Seven in ten people say they are not confident the UK will meet its 2050 net zero milestone, according to a new survey of nearly 6,000 adults.

The findings come from the latest State of the State, an annual report on attitudes to government and public services published by Deloitte and Reform, an independent think tank.

This year’s report, which includes a survey by Ipsos UK, has a special focus on the country’s path to net zero, exploring levels of public confidence in the UK’s progress, its ability to meet its net zero commitments and their own willingness to make sustainable lifestyle changes.

Confidence levels in whether the UK will reach its target for achieving net zero emissions across the economy by 2050 were low – only 23% said they are very or fairly confident the UK will meet the target while 70% said the opposite.

The research found that younger people are significantly more likely than older age groups to believe the goal will be met (although still pessimistic overall). A third of 16-34-year-olds (33%) surveyed are confident about reaching net zero targets, compared to just 13% of the 55-64 age group and 14% of the 65-75 age group.

Achieving net zero


When asked which actions they might personally take, people aged 55-75 are more likely to say they plan to recycle more (58%), drive less (24%) and fly less (20%) compared to other age groups. Whereas younger people, aged 16-34, are more likely than older groups to say they will switch to a more environmentally friendly way of heating their home (16%). There are also some sizable differences by gender, with women being more likely than men to say they expect to change their lifestyles in several measures; over half of the women surveyed (56%) said they would recycle and reduce household waste more, compared to 44% of men who would do the same.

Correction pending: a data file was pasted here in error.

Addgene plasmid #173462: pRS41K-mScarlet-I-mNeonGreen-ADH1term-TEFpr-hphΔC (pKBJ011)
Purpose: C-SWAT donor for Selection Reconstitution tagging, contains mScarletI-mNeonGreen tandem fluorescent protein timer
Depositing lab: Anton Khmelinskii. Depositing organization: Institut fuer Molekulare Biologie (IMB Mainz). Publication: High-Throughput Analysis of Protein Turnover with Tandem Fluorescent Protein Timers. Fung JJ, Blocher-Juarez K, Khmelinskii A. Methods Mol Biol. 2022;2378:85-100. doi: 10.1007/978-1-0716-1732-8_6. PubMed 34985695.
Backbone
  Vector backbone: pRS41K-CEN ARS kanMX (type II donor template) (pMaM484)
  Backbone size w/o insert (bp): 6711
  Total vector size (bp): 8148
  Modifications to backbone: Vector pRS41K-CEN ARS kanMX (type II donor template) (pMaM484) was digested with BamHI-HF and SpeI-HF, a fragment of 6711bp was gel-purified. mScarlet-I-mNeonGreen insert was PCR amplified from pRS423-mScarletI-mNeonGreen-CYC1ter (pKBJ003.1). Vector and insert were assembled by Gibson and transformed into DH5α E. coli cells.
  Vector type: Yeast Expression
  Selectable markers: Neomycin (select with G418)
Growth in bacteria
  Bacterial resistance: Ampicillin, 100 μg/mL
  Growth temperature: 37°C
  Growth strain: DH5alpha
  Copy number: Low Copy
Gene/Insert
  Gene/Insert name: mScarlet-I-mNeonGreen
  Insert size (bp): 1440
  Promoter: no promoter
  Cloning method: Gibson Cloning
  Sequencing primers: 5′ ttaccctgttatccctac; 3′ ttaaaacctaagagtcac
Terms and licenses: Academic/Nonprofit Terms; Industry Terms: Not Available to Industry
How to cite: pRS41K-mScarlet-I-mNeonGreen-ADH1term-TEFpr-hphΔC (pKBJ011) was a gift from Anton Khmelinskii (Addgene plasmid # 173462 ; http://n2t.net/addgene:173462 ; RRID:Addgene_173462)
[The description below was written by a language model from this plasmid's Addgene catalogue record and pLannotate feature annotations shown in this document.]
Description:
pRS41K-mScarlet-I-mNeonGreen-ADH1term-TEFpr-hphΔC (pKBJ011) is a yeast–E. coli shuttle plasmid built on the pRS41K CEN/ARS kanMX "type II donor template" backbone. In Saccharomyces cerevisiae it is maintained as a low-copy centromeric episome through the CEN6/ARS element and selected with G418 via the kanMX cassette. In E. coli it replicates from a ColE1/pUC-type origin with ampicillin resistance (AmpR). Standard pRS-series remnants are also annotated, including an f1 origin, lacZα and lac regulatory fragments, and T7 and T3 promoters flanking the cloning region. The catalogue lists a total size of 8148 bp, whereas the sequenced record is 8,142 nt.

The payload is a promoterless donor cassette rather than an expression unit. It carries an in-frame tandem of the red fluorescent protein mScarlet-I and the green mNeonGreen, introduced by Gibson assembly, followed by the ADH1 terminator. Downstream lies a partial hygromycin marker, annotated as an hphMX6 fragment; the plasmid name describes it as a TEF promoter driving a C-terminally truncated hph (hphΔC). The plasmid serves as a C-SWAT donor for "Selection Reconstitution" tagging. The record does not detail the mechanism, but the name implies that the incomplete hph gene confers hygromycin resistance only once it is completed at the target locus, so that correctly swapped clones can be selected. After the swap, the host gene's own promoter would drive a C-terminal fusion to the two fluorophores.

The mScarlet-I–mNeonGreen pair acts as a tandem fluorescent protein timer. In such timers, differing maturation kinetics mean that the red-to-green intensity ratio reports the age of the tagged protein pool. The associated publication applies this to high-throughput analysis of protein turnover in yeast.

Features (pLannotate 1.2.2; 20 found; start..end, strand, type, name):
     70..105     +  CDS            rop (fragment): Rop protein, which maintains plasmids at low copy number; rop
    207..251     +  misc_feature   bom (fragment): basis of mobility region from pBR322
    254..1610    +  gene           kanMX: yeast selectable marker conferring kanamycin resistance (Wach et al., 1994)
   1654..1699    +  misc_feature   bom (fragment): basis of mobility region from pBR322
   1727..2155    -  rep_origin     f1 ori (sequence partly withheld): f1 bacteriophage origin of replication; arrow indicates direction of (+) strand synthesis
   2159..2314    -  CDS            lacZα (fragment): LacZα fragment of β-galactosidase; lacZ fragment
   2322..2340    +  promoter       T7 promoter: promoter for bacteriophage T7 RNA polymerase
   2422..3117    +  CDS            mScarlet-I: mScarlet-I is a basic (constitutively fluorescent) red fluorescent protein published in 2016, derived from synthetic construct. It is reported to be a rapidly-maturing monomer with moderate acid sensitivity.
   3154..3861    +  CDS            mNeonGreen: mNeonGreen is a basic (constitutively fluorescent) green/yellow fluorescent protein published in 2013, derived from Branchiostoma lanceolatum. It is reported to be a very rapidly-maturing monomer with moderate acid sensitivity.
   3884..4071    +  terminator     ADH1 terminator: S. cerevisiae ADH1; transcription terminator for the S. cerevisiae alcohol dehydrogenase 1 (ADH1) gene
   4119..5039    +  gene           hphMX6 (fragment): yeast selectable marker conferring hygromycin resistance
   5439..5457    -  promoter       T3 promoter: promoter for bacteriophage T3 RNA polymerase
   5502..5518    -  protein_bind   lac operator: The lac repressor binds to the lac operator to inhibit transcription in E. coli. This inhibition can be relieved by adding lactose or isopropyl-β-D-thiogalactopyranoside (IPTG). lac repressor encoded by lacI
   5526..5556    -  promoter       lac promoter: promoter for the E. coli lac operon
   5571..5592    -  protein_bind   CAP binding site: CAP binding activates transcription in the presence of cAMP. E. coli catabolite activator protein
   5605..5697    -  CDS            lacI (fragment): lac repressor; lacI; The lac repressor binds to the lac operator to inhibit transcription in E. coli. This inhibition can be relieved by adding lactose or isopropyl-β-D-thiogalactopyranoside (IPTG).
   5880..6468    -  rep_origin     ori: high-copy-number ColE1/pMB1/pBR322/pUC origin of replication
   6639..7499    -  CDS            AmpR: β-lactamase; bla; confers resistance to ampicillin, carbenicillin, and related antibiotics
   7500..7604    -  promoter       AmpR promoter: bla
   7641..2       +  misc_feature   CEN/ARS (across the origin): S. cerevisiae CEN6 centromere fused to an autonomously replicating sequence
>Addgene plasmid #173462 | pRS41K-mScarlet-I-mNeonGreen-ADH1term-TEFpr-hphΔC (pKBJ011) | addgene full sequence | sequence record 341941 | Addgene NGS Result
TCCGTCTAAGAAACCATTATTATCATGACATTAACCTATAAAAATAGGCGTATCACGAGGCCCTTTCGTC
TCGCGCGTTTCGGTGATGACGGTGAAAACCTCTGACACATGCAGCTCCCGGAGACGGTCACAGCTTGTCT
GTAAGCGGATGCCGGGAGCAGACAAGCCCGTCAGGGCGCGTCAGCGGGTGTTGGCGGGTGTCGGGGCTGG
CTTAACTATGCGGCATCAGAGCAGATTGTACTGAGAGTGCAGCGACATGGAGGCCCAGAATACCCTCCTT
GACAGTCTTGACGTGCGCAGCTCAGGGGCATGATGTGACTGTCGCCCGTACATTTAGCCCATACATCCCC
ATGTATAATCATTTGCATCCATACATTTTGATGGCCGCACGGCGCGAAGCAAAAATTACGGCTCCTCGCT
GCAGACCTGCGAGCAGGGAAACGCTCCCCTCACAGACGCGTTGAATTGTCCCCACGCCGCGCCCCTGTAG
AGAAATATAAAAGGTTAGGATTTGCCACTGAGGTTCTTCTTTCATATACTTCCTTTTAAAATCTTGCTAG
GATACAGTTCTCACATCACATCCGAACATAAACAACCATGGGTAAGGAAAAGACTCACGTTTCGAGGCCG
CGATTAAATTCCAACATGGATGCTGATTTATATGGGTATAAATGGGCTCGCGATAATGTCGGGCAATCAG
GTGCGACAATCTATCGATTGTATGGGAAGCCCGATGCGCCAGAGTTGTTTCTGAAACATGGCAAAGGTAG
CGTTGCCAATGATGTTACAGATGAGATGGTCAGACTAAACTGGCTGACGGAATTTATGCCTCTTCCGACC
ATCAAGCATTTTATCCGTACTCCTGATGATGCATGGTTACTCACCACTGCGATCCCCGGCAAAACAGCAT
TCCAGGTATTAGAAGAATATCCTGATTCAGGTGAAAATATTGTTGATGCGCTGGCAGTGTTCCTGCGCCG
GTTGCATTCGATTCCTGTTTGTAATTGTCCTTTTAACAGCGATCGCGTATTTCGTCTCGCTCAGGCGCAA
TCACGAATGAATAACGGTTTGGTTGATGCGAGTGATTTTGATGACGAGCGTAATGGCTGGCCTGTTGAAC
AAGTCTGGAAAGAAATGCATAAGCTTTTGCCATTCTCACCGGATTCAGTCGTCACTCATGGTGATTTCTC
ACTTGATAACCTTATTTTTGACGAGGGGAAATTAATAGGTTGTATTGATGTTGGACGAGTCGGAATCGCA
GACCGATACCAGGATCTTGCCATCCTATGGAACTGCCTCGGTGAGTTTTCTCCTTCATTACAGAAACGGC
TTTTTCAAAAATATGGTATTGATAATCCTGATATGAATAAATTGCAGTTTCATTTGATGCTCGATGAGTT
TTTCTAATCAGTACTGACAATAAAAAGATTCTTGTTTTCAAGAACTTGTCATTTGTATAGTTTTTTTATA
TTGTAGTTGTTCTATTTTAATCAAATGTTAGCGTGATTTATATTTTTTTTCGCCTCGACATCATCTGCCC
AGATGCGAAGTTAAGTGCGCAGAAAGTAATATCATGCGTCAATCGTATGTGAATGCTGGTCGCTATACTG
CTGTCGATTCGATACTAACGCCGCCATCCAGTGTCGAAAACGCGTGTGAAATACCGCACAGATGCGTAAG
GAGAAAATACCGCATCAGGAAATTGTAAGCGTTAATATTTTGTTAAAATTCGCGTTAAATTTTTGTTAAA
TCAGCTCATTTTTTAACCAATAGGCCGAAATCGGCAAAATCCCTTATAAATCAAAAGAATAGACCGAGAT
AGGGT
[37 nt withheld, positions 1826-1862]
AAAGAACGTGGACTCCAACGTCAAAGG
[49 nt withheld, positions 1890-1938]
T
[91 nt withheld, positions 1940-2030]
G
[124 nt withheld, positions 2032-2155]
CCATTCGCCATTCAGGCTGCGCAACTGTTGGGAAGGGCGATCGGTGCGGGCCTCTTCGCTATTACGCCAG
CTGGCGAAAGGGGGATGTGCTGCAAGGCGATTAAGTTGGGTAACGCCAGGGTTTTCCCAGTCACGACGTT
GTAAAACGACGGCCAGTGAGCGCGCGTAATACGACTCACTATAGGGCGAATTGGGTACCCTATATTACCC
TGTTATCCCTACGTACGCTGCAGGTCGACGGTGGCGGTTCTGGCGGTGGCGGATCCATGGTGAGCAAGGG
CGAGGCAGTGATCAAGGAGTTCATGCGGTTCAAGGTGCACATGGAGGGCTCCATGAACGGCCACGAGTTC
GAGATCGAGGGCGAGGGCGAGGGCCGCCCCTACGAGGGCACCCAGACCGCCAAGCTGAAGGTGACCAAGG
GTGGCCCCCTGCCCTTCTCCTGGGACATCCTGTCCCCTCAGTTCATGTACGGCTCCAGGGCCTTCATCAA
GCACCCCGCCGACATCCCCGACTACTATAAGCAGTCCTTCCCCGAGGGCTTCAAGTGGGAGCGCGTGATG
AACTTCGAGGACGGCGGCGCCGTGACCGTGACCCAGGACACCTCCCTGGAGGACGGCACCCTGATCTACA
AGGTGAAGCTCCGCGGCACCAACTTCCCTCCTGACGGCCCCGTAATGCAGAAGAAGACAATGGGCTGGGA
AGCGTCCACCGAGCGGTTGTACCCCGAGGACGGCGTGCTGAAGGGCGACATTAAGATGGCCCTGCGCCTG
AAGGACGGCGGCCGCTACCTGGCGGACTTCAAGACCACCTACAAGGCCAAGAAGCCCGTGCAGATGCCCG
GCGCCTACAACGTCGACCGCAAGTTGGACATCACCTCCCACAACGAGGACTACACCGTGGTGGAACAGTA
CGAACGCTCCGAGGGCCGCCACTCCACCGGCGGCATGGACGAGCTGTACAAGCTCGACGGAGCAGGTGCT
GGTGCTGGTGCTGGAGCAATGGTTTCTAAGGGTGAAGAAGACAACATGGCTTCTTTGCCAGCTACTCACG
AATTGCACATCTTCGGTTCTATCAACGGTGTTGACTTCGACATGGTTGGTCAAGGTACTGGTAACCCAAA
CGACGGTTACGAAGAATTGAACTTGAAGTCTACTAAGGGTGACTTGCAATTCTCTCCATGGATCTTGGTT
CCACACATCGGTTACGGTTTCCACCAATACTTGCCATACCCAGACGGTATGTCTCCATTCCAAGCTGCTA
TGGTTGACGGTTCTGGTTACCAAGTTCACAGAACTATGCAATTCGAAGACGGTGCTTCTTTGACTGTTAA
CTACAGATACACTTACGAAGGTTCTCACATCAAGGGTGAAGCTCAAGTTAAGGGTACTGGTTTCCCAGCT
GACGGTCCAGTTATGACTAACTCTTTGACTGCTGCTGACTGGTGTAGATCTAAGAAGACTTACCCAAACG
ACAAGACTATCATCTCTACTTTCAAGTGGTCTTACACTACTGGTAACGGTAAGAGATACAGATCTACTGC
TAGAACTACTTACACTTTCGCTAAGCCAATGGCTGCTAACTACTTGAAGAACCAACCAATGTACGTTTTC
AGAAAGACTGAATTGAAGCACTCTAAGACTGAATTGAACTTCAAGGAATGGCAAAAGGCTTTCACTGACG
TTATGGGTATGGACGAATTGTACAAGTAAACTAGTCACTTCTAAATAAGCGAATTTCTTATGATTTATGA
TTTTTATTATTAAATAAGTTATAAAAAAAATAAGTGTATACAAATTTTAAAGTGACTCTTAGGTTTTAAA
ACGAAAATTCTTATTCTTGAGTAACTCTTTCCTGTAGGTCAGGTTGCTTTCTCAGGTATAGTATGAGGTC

When asked about which actions government could take to have the biggest impact on emissions, the top answer was to switch energy use away from fossil fuels (45%). In contrast, when asked about what they personally would do, only 16% of the public said they plan to use more environmentally friendly methods of heating their own homes, such as replacing gas boilers with heat pumps or using more insulation.

Other priority actions the government could take included the encouragement of greener transport (29%), but when asked if they are likely to buy an electric car instead of petrol or diesel – only 12% of people said they are likely to do so in the next couple of years.

Commenting on this, Deloitte UK head of government and public services, Jayson Hadley, said: “Our survey outlined two conclusions about the general public mood on achieving net zero: it’s a priority, but not something they expect will massively change their lifestyles.

“It’s also notable that bigger actions involving individual changes of behaviour are much lower down the public’s list. However, the cost of living crisis may be having an impact here because many of the measures people can take require money.

“All of this suggests there is more work to do in order to convince the public that net zero is achievable and that this relies on their participation. There needs to be a broader shift towards more sustainable lifestyles and environmentally conscious public policy, if the UK is to make its transition to a greener economy.”